American Expats Are Giving up Citizenship to Avoid their Taxes


Due to the recently implemented Foreign Account Tax Compliance Act (FATCA), Americans living abroad are renouncing their U.S. citizenship in droves. In fact, according to the Federal Register, the number of expatriates giving up their nationality in the second quarter has increased sixfold, to 1,131 from 189 in the same period last year. In total, 1,810 Americans have given up their citizenship in the first half of this year alone, compared with only 235 in the entirety of 2008.

Why the mass disassociation with the United States? Under FATCA, IRS rules for expatriates haven’t actually changed, but foreign institutions are now required to report financial accounts held by U.S. citizens and resident aliens, or foreign entities substantially owned by U.S. taxpayers. A considerable number of countries are complying with act to avoid a withholding tax on their financial transactions occurring in the United States: Japan, Canada, Switzerland, Ireland, and Mexico, along with most Western and EU nations. Some foreign financial institutions, however, have expressed concerns that FATCA is too complex and are reportedly wary about working with U.S. clients due to its extensive reporting requirements.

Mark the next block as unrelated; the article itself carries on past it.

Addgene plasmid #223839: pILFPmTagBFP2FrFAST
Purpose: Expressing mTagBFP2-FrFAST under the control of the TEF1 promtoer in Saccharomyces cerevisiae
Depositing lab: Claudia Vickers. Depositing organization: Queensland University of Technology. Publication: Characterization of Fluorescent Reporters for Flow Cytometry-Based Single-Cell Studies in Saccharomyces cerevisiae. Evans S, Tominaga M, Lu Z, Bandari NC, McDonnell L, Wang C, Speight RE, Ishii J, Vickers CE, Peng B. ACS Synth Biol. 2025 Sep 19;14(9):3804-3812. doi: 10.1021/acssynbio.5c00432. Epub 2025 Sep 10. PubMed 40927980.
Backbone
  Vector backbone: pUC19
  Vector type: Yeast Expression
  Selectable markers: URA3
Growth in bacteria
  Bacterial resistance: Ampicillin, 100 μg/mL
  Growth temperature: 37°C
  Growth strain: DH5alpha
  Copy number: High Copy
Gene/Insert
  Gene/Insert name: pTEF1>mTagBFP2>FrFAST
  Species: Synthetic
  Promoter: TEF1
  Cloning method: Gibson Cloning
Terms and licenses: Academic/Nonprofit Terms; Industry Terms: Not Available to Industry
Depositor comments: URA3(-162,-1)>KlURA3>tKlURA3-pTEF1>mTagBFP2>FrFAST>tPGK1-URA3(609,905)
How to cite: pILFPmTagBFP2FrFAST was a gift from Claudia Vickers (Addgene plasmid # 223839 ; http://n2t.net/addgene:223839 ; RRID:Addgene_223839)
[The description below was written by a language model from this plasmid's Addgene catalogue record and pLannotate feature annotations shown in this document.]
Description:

Americans who disclose their non-U.S. bank accounts to the IRS are required to file an additional Form 8938, the Statement of Specified Foreign Financial Assets. Failure to file this form can result in a fine as large as $50,000.

Matthew Ledvina, U.S. tax lawyer at Anaford AG in Zurich, observes, “With increased U.S. tax reporting, U.S. accounting costs alone are around $2,000 per year for a U.S. citizen residing abroad. Adding factors, such as difficulty in finding a bank to accept a U.S. citizen as a client, it is difficult to justify keeping the U.S. citizenship for those who reside permanently abroad.”

An anonymous investment banker, who renounced his U.S. citizenship in favor for citizenship in Hong Kong, shared his perspective with The Wall Street Journal: “My decision was less about the actual amount of taxes I had to pay, and more about the system. The U.S. system does not incentivize anyone to go overseas anymore. As a country, your sphere of influence is impacted.”

Perhaps that’s the central issue at stake here. If, under the guise of “catching tax-evaders,” the government punishes and overburdens those living abroad, it will pay the ultimate price: the loss of U.S. citizens.